When I opened the hive, I found an opened swarm cell. That means for a while, both the new virgin queen and the old queen (which was newly raised from eggs this spring) were in the hive at the same time. The number of bees in the swarm was very small compared to springtime swarms. Do they ever leave with the new virgin queen or should I assume it definitely was the old queen that left with them?

I was able to catch the swarm and put it into a new Lang this morning. I just checked and they had left. I cannot find where they had landed.

Thanks. Jim
 

 

The hives are about 10 feet apart. The hive that swarmed is still full of bees and much larvae and capped brood. The population in the hive looks as strong as in spring which is really unusual. My other two hive have a normal population for this time of year. The swarm was relatively small. Is there much chance the old queen is still in the hive and the swarm went with the new virgin queen? I guess I can check for eggs in several days to find if the old one is still in there.
 

 


If you found a swarm, and found an opened cell in the strongest hive.. that does not mean the two are connected. Must prove it with another piece of evidence.

I can say that for a hive to make it through winter, it needs a laying queen, and at least 3 (ideally more) bars of capped brood that emerge between now and frost. If your hive has capped brood, then that is taken care of.

I would check for an existing queen with 2 methods: 1) by looking for eggs/young larvae, in the densest band of bees and where there is the least shiny nectar; and 2) by looking for pollen coming into the hive at least at 1 in 10 foragers bringing pollen. With chilly dewey mornings, pollen isn't coming into my hives until 12 and stops at 3 or so. If you still have a queen, you definitely don't want to do anything to that hive!!!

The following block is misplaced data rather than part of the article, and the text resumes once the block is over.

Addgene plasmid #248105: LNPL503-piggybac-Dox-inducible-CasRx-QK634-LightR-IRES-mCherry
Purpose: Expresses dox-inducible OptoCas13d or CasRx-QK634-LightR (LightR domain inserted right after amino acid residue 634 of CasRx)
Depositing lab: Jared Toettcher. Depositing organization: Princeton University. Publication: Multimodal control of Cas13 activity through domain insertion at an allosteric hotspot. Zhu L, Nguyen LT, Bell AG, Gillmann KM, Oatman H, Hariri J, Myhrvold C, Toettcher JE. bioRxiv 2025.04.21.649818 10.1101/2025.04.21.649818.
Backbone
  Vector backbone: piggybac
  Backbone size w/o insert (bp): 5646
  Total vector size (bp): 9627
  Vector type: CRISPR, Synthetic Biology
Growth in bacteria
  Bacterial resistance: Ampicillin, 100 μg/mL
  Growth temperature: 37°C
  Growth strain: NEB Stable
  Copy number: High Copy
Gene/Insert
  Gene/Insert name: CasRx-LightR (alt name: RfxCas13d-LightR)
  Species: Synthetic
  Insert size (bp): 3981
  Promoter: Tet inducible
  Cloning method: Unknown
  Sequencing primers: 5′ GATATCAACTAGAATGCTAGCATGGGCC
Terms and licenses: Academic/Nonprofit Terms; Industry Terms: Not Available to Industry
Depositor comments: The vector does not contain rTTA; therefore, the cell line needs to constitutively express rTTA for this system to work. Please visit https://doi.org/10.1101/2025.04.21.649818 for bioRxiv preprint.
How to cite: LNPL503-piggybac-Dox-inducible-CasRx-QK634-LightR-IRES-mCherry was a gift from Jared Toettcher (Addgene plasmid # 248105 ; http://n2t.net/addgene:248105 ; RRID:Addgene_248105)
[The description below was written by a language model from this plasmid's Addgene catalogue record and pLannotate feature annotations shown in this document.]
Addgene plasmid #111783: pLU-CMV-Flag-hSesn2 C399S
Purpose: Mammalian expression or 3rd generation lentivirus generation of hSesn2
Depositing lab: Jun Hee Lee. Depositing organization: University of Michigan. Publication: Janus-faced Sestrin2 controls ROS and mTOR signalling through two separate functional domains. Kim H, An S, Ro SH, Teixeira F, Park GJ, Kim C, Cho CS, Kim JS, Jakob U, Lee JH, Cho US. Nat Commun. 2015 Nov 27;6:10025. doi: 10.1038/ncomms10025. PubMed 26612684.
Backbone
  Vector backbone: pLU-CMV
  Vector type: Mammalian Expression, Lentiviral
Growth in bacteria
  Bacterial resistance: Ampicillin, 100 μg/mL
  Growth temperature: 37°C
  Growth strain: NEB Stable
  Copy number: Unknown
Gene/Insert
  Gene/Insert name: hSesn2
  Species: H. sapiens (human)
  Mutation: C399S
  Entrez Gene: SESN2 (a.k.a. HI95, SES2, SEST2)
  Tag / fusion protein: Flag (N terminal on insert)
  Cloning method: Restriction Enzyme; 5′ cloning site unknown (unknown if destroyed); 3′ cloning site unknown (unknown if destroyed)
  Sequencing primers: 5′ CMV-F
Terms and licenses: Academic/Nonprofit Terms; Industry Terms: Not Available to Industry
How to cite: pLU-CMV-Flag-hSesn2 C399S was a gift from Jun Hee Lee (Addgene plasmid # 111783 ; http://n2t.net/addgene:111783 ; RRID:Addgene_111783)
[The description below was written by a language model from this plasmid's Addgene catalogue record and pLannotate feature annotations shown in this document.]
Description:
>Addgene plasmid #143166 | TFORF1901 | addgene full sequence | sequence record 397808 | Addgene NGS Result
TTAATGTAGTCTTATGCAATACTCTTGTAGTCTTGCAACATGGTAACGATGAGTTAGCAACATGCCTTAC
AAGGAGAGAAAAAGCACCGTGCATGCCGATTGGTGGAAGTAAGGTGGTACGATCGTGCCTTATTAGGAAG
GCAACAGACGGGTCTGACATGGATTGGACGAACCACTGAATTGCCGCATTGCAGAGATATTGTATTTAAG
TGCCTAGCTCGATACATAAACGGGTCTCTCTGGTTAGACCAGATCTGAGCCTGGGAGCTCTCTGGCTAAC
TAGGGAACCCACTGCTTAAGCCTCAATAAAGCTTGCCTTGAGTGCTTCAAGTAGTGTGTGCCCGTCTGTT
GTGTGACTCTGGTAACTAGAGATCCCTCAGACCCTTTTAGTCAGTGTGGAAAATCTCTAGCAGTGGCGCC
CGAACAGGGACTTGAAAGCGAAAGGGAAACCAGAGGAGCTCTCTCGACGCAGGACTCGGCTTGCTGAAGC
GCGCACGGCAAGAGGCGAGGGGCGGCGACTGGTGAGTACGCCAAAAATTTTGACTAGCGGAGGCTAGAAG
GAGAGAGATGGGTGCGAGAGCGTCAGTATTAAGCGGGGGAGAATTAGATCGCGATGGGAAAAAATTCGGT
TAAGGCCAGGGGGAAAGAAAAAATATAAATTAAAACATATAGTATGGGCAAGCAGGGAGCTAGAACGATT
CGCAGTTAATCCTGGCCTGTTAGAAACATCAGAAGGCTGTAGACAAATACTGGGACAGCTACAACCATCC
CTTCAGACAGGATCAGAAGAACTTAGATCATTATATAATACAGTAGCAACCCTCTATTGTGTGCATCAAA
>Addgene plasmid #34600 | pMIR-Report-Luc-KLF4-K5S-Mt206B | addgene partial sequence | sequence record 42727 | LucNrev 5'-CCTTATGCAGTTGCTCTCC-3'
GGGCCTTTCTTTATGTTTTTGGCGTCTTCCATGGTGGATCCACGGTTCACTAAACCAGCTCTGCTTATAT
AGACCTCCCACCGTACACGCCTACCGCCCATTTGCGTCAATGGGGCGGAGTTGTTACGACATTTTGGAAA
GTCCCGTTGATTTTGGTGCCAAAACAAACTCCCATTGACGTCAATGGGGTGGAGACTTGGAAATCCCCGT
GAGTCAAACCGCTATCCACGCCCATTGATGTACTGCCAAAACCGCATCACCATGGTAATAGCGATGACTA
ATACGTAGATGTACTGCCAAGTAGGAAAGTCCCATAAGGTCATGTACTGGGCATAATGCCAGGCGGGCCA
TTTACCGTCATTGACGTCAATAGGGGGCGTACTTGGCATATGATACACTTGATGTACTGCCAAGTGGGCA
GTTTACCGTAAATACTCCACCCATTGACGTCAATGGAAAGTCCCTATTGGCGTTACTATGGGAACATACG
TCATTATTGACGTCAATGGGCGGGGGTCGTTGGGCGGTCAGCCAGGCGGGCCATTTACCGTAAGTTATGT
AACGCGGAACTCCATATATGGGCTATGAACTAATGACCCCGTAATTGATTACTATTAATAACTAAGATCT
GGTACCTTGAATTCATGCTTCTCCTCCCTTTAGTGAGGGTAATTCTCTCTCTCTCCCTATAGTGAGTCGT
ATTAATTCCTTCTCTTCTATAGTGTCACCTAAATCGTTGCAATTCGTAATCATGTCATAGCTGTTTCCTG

If there truly isn't a queen, consider taking the weakest queenright top bar and bringing it to your strong top bar... or dump the queenright Lang swarm into the top bar. The queen takes 5-7 days to start laying usually. Actually scratch that idea - if you caught a small swarm, it is possible that it may contain a virgin queen. The queen mother leaves with the primary swarm (half the pop), and in a big hive the first virgin will leave with half the remaining population. You don't want to pop a virgin queen in there if you can find a mated one.
 

Since the small swarm is no where to be found, I'd like to suggest that it might be possible that they returned to the original hive. Only one queen cell does not indicate a "swarm cell". More likely that is a supercedure cell if there is only one.